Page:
Understand the Implications of Senate Bill 1159

You need to understand the implications of SB 1159

Attention California Employers! You need to Understand the Implications of Senate Bill 1159

Yesterday, September 17, 2020, Governor Newsom signed Senate Bill 1159 into law. This law carries quite a few implications for employers with five or more employees. It shifts the burden of proof necessary for COVID-19 related workers compensation claims. Here’s what you, as an employer, need to know about to understand the implications of Senate Bill 1159.

This law changes the burden of proof necessary for workers compensation claims.

It states that if any “covered worker” contracted COVID-19 during the period of time covered by the order, the illness is automatically presumed to be work-related without any further proof. 

Presumptions for Health Care Workers

This law has a special rebuttable presumption for employees who work in health care facilities. The presumption for health care workers does not apply if the employer can prove that the employee was not in contact with a patient who had tested positive for COVID-19.

Presumptions for other employers.

For California employers with five or more employees, SB 1159 works on an “outbreak analysis” as a burden of proof. The rebuttable presumption applies if an “outbreak” occurs, defined as:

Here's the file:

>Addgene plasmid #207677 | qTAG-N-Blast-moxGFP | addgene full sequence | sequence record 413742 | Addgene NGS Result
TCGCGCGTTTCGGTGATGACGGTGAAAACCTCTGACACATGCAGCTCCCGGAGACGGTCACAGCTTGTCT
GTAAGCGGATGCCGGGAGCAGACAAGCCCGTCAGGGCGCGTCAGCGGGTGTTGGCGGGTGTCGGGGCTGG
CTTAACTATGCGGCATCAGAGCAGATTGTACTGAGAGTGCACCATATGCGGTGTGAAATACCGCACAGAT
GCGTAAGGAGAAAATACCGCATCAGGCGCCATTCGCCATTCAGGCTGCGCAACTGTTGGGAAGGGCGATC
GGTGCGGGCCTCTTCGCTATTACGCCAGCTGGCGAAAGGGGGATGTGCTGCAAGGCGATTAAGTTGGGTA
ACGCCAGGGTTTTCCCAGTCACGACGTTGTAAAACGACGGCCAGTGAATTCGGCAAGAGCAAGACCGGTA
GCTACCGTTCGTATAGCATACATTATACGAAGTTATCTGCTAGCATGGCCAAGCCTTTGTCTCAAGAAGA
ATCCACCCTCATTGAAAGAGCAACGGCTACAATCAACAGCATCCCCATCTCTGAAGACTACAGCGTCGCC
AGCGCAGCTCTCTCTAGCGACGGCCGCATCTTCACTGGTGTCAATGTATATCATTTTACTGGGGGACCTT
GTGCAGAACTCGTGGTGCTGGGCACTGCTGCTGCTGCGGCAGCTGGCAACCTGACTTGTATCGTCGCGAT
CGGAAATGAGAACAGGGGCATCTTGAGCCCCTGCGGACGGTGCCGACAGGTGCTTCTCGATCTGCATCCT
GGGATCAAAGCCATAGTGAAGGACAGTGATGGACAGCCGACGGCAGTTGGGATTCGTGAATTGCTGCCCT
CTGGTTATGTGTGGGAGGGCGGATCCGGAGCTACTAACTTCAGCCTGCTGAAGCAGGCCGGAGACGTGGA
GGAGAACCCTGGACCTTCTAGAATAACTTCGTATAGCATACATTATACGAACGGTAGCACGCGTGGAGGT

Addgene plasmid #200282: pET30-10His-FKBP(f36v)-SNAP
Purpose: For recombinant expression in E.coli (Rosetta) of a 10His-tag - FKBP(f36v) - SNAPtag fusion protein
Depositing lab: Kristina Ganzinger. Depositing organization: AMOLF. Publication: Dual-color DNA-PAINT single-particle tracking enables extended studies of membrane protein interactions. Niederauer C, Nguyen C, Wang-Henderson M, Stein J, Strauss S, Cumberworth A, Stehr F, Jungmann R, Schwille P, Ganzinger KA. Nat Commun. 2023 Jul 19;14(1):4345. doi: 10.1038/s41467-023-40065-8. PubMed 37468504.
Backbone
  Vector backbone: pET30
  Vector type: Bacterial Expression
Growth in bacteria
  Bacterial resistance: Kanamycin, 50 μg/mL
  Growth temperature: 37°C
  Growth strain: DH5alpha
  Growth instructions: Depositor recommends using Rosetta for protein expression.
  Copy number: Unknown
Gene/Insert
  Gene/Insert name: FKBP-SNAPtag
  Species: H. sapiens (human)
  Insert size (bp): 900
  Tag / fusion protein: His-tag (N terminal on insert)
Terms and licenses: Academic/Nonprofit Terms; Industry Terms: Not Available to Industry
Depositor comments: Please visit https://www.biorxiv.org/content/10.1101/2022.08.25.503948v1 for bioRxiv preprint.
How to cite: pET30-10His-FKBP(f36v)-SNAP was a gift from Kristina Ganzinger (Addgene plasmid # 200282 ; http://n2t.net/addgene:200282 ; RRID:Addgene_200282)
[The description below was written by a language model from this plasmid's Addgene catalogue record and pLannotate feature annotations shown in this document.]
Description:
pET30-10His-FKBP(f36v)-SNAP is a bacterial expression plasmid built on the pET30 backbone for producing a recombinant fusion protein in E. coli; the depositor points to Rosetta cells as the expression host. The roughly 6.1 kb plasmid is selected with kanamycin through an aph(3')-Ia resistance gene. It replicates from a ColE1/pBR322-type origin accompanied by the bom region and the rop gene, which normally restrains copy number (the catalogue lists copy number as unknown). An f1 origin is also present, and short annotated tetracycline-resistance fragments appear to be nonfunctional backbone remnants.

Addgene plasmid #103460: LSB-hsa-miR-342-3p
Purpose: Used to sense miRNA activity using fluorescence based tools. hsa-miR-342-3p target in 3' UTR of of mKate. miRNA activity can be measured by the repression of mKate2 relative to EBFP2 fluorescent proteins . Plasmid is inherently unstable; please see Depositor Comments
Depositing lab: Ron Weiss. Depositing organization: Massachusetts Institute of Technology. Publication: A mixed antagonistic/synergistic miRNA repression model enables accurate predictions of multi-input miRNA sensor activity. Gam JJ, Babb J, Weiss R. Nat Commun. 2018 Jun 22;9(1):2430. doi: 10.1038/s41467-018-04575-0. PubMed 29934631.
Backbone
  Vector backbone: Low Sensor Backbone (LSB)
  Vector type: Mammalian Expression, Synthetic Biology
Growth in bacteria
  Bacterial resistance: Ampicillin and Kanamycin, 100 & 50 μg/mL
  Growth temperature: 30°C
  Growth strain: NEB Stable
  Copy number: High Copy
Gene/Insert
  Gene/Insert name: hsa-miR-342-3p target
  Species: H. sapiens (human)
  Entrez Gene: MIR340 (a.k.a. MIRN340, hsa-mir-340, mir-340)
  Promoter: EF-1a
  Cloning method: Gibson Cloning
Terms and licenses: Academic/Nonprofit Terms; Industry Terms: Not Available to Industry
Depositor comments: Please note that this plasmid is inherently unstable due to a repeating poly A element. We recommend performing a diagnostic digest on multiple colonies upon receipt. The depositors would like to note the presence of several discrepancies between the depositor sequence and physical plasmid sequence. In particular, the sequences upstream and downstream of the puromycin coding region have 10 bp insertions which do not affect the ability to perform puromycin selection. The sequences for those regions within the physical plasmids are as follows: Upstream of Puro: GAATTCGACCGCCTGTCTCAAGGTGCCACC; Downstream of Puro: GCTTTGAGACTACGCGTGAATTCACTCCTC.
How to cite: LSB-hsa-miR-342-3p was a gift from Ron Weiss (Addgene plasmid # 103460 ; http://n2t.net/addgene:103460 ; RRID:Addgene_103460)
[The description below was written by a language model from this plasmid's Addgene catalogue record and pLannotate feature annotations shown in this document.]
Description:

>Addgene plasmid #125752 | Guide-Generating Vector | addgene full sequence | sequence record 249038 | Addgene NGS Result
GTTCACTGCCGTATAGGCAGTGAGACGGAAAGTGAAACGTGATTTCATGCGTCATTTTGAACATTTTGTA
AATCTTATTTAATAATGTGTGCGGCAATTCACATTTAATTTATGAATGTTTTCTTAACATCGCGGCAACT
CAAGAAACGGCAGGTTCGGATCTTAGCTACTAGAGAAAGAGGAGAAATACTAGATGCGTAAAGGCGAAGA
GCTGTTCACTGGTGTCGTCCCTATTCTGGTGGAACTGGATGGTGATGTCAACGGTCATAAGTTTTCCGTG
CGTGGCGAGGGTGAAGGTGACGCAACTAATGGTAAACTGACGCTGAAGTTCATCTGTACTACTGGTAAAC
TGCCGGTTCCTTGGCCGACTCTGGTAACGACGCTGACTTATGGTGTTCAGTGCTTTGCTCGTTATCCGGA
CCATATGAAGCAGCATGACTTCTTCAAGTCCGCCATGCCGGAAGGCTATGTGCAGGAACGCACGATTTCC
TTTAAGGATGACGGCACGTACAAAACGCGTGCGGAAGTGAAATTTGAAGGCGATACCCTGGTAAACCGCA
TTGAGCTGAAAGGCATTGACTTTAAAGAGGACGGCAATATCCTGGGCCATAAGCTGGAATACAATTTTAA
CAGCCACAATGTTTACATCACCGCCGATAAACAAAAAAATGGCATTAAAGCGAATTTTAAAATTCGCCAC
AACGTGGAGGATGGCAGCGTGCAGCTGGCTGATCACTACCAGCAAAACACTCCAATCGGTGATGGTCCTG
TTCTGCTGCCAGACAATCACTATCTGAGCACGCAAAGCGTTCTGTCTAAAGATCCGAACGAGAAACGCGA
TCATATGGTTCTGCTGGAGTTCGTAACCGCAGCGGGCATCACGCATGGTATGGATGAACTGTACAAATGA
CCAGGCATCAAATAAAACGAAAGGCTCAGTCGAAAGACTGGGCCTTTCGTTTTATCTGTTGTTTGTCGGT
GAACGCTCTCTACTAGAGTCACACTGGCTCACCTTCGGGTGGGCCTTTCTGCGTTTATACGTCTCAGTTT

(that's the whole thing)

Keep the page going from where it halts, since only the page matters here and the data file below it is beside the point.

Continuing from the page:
• If the employer has 100 or fewer employees and four employees test positive within 14 days.
  • An employer who has 100 or more employees and 4% of their employees test positive within 14 days.
  • If the place of employment is ordered to close due to the risk of infection.

New Reporting Requirements for Employers

In addition, SB 1159 contains new information surrounding reporting standards for employers. Employers with five or more employees must report a claim when the employer “knows or reasonably should have known” that an employee tested positive.* Employers are required to report the following items within 3 business days:

  • An employee tested positive
  • The date the employee tested positive (the date of testing)
  • The specific address(es) of the employee’s place of employment during the 14-day period preceding the positive test
  • The highest number of employees who reported to work within the 45-day period preceding the last day the employee worked at the place of employment.

These new reporting standards are retroactive to July 6, 2020. If an employer fails to submit this information, they will be subject to a $10,000 fine. 

If there is no “outbreak” as defined in the bill, an employee who files a worker’s compensation claim related to COVID-19 will be assessed using standard arising out of employment and occurring in the course of employment analysis.

Need help assessing your risk as an employer? Contact Roger today!

*This is irrespective of an employee’s intent to file a workers compensation claim. If an employee does not wish to file a workers compensation claim, the employer is still required to file a claim WITHOUT personal information within 3 business days.